General Motors, the parent company of autonomous taxi outfit Cruise, has filed suit against the City of San Francisco over a $108 million tax bill that it says was incorrectly charged. And this may be some sort of revenge for the city and state's treatment of the company.
San Francisco has charged GM business taxes over seven years, for its subsidiary Cruise LLC, that were based on a percentage of GM's $3 billion in global revenue, a bill that totaled $108 million. It's not clear if they tried to negotiate this previously behind the scenes, but GM has now gone to court over the matter, saying it should only be charged taxes based on the actual business it did in the city.
As Bloomberg first reported, the lawsuit was filed last Friday in San Francisco Superior Court.
GM wants their tax bill based on what they, via Cruise, actually sold in "retail goods" in the city, and they want $13 million in interest repaid on what they say was an unfairly charged tax bill.
"GM’s core automotive business does not employ anyone in the city, has no plants or other physical locations in the city, has no dealerships in the city, and sells only a de minimis amount of retail goods (approximately $677,000 in 2022) in the city," the lawsuit says.
While Cruise, which is a wholly owned subsidiary of GM, is headquartered in San Francisco, GM's lawsuit now contends that it has only generated a small amount of revenue here.
Still, they must have made more than $677,000 in 2023, given the expansion of their commercial business here this year — and that figure seems to just be for 2022, and it's not clear if that was rider revenue, or what "retail sales" means.
But why is GM only now seeking this refund, weeks after it laid off nearly a quarter of its staff, when it's apparently been aware of how SF was charging it taxes for seven years? NBC Bay Area reports that GM is seeking to recover all this money from SF — maybe in some kind of parting shot? — totaling $121 million, in a year when SF is facing an $800 million budget deficit.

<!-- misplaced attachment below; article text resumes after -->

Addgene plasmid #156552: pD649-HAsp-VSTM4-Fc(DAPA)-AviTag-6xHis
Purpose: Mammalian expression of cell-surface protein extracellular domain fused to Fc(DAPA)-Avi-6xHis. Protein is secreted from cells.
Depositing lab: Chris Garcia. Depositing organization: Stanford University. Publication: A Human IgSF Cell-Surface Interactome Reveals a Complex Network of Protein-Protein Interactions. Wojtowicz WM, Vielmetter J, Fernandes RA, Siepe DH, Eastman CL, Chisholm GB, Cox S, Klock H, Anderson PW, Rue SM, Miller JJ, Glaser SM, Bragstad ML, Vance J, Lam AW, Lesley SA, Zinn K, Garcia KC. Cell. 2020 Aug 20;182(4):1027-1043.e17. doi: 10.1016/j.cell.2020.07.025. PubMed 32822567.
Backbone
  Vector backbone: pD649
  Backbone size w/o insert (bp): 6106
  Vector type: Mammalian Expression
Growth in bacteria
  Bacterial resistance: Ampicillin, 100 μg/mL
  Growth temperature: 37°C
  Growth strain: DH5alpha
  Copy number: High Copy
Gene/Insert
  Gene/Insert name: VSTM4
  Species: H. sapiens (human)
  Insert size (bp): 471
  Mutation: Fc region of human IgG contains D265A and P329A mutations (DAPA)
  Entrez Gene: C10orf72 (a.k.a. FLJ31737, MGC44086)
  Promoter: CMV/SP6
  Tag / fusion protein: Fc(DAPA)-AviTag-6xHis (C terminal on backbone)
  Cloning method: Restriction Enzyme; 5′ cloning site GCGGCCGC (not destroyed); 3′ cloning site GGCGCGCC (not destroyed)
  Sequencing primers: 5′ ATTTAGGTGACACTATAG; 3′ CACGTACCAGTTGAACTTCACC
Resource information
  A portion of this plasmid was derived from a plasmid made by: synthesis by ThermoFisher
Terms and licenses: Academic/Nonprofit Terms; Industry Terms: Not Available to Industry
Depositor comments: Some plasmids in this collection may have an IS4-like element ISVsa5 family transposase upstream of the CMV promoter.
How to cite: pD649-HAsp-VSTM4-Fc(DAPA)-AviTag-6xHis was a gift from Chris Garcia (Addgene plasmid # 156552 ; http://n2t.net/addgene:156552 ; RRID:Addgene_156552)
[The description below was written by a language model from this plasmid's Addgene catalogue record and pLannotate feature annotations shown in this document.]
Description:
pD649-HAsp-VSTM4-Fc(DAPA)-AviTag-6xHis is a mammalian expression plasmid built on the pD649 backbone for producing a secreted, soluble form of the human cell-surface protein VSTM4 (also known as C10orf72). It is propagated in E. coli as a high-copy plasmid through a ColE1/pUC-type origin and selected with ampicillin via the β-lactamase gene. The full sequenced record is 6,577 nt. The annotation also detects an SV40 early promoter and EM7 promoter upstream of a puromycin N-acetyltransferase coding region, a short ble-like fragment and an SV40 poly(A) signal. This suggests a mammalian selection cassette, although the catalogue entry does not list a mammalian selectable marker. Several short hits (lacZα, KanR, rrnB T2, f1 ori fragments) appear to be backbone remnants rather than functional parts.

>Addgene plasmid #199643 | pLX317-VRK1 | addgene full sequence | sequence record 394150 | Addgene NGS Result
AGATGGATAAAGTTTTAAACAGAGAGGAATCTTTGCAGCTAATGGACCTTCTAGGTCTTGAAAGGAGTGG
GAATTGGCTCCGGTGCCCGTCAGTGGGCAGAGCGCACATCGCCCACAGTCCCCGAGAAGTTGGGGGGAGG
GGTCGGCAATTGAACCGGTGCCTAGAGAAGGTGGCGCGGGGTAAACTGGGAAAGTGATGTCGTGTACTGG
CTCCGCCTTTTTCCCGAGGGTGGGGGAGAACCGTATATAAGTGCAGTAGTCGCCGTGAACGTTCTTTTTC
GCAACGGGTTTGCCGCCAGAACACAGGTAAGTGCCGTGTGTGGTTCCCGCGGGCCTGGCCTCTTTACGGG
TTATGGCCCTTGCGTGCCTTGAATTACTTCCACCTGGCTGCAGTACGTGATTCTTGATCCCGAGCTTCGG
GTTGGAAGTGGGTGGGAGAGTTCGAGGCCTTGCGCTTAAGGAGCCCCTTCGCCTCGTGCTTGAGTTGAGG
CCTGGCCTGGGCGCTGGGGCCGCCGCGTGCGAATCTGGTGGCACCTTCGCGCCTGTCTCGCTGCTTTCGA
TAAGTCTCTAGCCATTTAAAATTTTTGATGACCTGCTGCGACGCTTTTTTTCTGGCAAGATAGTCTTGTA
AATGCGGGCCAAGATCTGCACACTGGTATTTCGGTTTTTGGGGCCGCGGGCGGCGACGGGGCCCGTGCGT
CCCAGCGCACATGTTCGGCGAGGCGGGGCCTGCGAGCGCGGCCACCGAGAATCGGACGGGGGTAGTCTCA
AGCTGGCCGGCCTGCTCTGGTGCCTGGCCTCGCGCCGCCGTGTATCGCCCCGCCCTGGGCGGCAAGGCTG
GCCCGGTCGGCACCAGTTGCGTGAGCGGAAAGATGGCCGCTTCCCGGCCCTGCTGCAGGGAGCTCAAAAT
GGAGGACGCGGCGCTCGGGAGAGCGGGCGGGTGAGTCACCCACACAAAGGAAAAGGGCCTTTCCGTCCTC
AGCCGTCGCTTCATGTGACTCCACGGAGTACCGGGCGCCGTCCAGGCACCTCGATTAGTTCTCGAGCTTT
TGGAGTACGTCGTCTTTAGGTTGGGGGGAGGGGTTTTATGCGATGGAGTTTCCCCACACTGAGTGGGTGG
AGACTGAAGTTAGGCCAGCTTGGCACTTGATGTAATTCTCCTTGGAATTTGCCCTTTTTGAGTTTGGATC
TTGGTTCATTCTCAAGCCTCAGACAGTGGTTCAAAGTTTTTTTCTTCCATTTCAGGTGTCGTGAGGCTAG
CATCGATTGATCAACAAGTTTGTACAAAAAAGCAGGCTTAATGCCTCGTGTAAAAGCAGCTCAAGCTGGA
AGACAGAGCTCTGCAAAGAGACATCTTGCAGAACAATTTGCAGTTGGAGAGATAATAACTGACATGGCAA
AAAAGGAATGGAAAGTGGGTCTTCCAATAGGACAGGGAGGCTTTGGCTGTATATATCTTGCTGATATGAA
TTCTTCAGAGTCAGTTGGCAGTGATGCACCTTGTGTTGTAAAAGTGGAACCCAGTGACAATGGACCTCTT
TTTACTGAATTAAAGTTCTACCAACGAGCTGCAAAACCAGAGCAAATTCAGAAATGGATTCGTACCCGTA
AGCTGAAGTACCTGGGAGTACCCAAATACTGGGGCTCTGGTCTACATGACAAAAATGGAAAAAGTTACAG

Cruise was doing business in San Francisco in 2022 and for much of 2023 — with the company quickly scaling up its number of autonomous taxis over the summer. Cruise took on more customers from the broader public starting in August, after the California Public Utilities Commission (PUC) made their controversial decision to allow both Cruise and Waymo to widely expand their paid taxi services across San Francisco.
Cruise would, as you likely know, go on to have a number of high-profile incidents that made the California DMV, and ultimately the PUC, doubt the safety of its vehicles. And this led to cruise suspending all driverless operations in late October, recalling all of its AVs nationwide, and laying off 900 employees just before Christmas. CEO Kyle Vogt also resigned in mid-November — just two months after saying that San Francisco aught to be "rolling out the red carpet" for Cruise's AVs instead of being so persnickety about safety issues.
So now, ahead of paying the bill for 2023, they are seeking a refund and a recalculation of how Cruise is being charged.
Neither GM nor the SF City Attorney's Office have publicly commented on the suit as of yet.
Meanwhile, it's unclear when or if we'll see Cruise's robotaxis on SF's streets again. There was talk about scaling up in Los Angeles when the company announced its layoffs earlier this month — but it has obviously spent a lot of money teaching its cars how to navigate SF's complicated city streets, so... they'll likely be back?
Maybe not unless SF cuts them a break on the taxes.